Over the years, when I would get a new knife I would always bring it to him to show him, for his approval. His system was much simpler than mine--if it was good, it was a knife that was "handy as a whistle on a plow". If it was, um, not so good it was a knife that was "handy as a screen door on a submarine".
He loved the multibladed traditionals a lot. He had a nice collection of them, always sharp, always clean and lubed up, stored in a plastic Folger's can either under his bed or in a drawer in his dresser. He had a few non-traditionals--a Gerber Gator that someone gave him that he wisely never used, a Kershaw Chive I gave him for Christmas that he thought was too gadgety, but carried because it was from me, and that mid-1920s Queen Congress from his Dad. Eventually I got him a GEC knife with a good simple blade and a driver/cap lifter which better fit his style and was something he genuinely liked.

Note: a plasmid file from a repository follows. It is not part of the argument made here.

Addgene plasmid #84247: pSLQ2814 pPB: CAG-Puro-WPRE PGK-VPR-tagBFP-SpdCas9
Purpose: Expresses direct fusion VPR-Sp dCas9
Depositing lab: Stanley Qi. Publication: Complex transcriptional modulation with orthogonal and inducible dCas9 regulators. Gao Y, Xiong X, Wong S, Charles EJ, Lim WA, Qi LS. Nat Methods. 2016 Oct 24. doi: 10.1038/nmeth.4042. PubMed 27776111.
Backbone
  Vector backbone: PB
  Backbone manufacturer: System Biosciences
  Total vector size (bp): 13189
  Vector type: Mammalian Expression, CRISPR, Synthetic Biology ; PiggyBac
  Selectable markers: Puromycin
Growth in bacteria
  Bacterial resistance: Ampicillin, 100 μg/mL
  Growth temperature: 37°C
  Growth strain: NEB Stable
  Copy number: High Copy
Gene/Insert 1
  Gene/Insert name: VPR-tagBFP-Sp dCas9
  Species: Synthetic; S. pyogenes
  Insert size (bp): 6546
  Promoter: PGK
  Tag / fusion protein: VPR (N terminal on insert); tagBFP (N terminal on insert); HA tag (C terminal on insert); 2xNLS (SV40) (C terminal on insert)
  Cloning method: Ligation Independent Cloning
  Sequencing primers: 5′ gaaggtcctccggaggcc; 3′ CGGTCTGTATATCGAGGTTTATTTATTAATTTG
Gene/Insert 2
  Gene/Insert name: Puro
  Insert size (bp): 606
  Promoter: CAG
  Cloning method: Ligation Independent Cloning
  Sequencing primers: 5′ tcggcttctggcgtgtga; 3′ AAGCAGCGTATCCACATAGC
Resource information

But it wasn't about the knives themselves, for me. It was about what he could do with them. He could whittle and carve. He could fix and repair. And in the end, it seemed like the simpler the tool the more he could get it to do. It was just amazing. This country boy from poor and rural Ohio, whose dad made moonshine to get them through the Depression, could make and fix just about anything because, when he was little they had to. Here was his childhood EDC:
He raised my mom and uncles and did a great job. He was a faithful husband for more than sixty years. And even in old age, he loved to go in to the woods with a knife in his pocket. I can't think of something I'd rather do, especially with him.
But Wednesday morning, after a tenacious battle with dementia, he is gone. Someday I hope I can be as good a man as he is, whether it was with his family, at work, or with a knife. He was honest, kind, patient and ornery and I will miss him.